TT Epaper
The Telegraph
Graphiti
 
IN TODAY'S PAPER
WEEKLY FEATURES
CITIES AND REGIONS
ARCHIVES
Since 1st March, 1999
 
THE TELEGRAPH
 
 
CIMA Gallary

Blanket ban on car film

The apex court order prohibiting the use of any film on car windowpanes and windscreens comes into effect on May 4 but the city police pleaded ignorance, saying they were yet to receive a copy of the April 27 ruling.

“We prohibit the use of black films of any VLT (visual light transmission) percentage or any other material upon the safety glasses, windscreens (front and rear) and side glasses of all vehicles throughout the country. The home secretary, director-general/commissioner of police of the respective states/centre shall ensure compliance with this direction. The directions contained in this judgment shall become operative and enforceable with effect from 4th May, 2012,” the order delivered by Chief Justice S.H. Kapadia and Justice A.K. Patnaik reads.

The Telegraph had mistakenly reported on April 28 that the apex court had upheld the existing rules. Section 100, paragraph II, of the Central Motor Vehicles Rules, 1989, states that visual light transmission (amount of visual light passing through an object) for the windscreen and rear windows should not be less than 70 per cent. For the side windows, it should not be less than 50 per cent.

The Supreme Court order says manufacturers may produce vehicles with tinted glasses that have “visual light transmission of… windscreen (front and rear) as 70 per cent… and side glasses as 40 per cent, respectively”.

But no films can be pasted on the glasses later to produce a tint, a common practice aimed at blocking out the sun.

Petitioner Abhishek Goenka, whose lawyer described him as a “public-spirited” person, submitted that the tint was being used to commit crime inside vehicles and make an easy escape. He also described the filmed glasses as a traffic hazard that leads to accidents. The court accepted his contention.

“The word ‘tinted’ means shade or hue as per the dictionary. The rear and front and side glasses of vehicles are provided with such shade or tint, and therefore, they are widely referred to as ‘tinted glasses’, which is different from ‘black films’. The glasses of the vehicles having a coating of black films cannot be termed ‘tinted glasses’ because they are not manufactured as such,” the order says.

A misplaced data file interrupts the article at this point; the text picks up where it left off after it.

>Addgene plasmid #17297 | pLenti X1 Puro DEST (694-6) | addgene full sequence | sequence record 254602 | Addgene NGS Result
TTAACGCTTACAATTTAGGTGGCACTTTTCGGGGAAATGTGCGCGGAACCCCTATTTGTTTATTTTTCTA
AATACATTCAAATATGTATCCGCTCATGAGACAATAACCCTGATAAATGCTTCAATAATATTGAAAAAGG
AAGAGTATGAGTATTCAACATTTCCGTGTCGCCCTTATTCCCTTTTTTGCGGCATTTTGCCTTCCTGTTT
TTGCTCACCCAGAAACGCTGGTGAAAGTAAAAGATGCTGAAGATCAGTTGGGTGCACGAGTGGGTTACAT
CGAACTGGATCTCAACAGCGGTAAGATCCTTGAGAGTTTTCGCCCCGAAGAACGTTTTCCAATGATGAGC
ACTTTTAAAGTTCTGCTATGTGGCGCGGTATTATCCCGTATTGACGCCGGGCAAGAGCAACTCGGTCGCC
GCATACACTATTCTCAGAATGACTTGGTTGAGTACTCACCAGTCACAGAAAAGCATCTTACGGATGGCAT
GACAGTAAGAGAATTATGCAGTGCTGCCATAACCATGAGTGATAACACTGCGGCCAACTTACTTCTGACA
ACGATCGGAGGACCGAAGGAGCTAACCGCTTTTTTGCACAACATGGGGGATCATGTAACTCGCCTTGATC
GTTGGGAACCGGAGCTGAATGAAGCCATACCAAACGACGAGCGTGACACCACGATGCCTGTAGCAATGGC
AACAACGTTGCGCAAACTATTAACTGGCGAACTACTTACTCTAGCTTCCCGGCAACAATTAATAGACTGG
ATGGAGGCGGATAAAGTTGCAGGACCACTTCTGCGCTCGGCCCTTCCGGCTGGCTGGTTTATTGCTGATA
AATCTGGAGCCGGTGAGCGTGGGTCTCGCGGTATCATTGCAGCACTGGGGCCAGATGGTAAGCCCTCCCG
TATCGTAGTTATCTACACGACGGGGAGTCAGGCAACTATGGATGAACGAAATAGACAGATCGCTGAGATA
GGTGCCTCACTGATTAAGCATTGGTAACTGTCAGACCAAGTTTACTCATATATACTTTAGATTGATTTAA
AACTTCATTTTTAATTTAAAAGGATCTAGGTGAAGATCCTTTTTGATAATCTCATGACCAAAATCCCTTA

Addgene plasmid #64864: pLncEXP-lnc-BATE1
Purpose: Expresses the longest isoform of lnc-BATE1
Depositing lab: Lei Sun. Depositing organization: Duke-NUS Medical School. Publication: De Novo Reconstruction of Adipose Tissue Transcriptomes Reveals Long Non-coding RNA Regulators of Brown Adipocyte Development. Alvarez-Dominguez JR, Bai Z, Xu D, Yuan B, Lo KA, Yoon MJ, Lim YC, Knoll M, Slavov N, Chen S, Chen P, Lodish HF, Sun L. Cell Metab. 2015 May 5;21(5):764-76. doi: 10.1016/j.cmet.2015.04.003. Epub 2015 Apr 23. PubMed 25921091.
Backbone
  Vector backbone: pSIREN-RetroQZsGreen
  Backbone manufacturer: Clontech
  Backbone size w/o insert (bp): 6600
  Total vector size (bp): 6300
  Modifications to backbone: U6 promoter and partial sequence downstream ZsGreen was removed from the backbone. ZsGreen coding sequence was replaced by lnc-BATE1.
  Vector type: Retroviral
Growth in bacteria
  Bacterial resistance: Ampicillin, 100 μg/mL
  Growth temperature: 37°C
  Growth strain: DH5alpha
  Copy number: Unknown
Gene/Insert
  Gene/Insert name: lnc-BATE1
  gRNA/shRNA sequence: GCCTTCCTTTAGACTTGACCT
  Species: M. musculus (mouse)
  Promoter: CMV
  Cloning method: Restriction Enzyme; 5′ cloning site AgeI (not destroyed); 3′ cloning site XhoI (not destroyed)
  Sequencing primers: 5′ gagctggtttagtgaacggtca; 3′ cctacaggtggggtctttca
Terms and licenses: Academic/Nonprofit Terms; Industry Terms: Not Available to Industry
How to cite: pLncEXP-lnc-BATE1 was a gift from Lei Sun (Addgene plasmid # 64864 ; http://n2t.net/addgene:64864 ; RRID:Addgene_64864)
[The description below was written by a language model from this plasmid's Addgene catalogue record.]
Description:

It also asks “the competent officer” to remove such films from vehicles from May 4.

“The competent officer of the traffic police or any other authorised person shall challan such vehicles… with effect from the specified date … and also remove the black films from the offending vehicles,” the apex court’s order says.

The court clarified that the law does not allow even VIPs to use films on their vehicles but made an exception for people with a security risk.

“The cases of the persons who have been provided with Z and Z+ security category may be considered by a committee consisting of the director-general of police/commissioner of police… and the home secretary of that state/Centre. It will be for that committee to examine such cases for grant of exemption in accordance with law and upon due application of mind.”

The order goes on to add that the exemption should be granted only to official cars of people with threat perception. “These certificates should be provided only in relation to official cars of VIPs/VVIPs, depending upon the category of security that such person has been awarded….”

On Wednesday, barely 48 hours before theet are supposed to implement the order, the Calcutta police brass appeared clueless.

Senior officers washed their hands of saying they had not received a copy of the order.

One officer said: “Even if what you are saying is correct, it would require tremendous effort on our part to get enforce the Supreme Court directive.”

Sources at Writers’ Buildings said that in case of Supreme Court orders that have a national ramification, the directive is first sent to the Union home ministry. The MHA then sends it to all states for “necessary action”.

However, several officers in Calcutta conceded that the dark films were a problem. In the Park Street rape case, the woman had been assaulted inside a moving car. “It is very important for the police to be able to see through the glasses,” said an officer of the Calcutta Police’s south division, which had recorded the Park Street incident.

Although the police may not concede, it would definitely be easier to implement the complete ban on films than look at the glasses of a car and determine if it allowed 70 per cent light or 65 per cent.

Even if a vehicle was caught with a very dark film and the Lux meter confirmed it was illegal, the offender got away with a fine of Rs 100.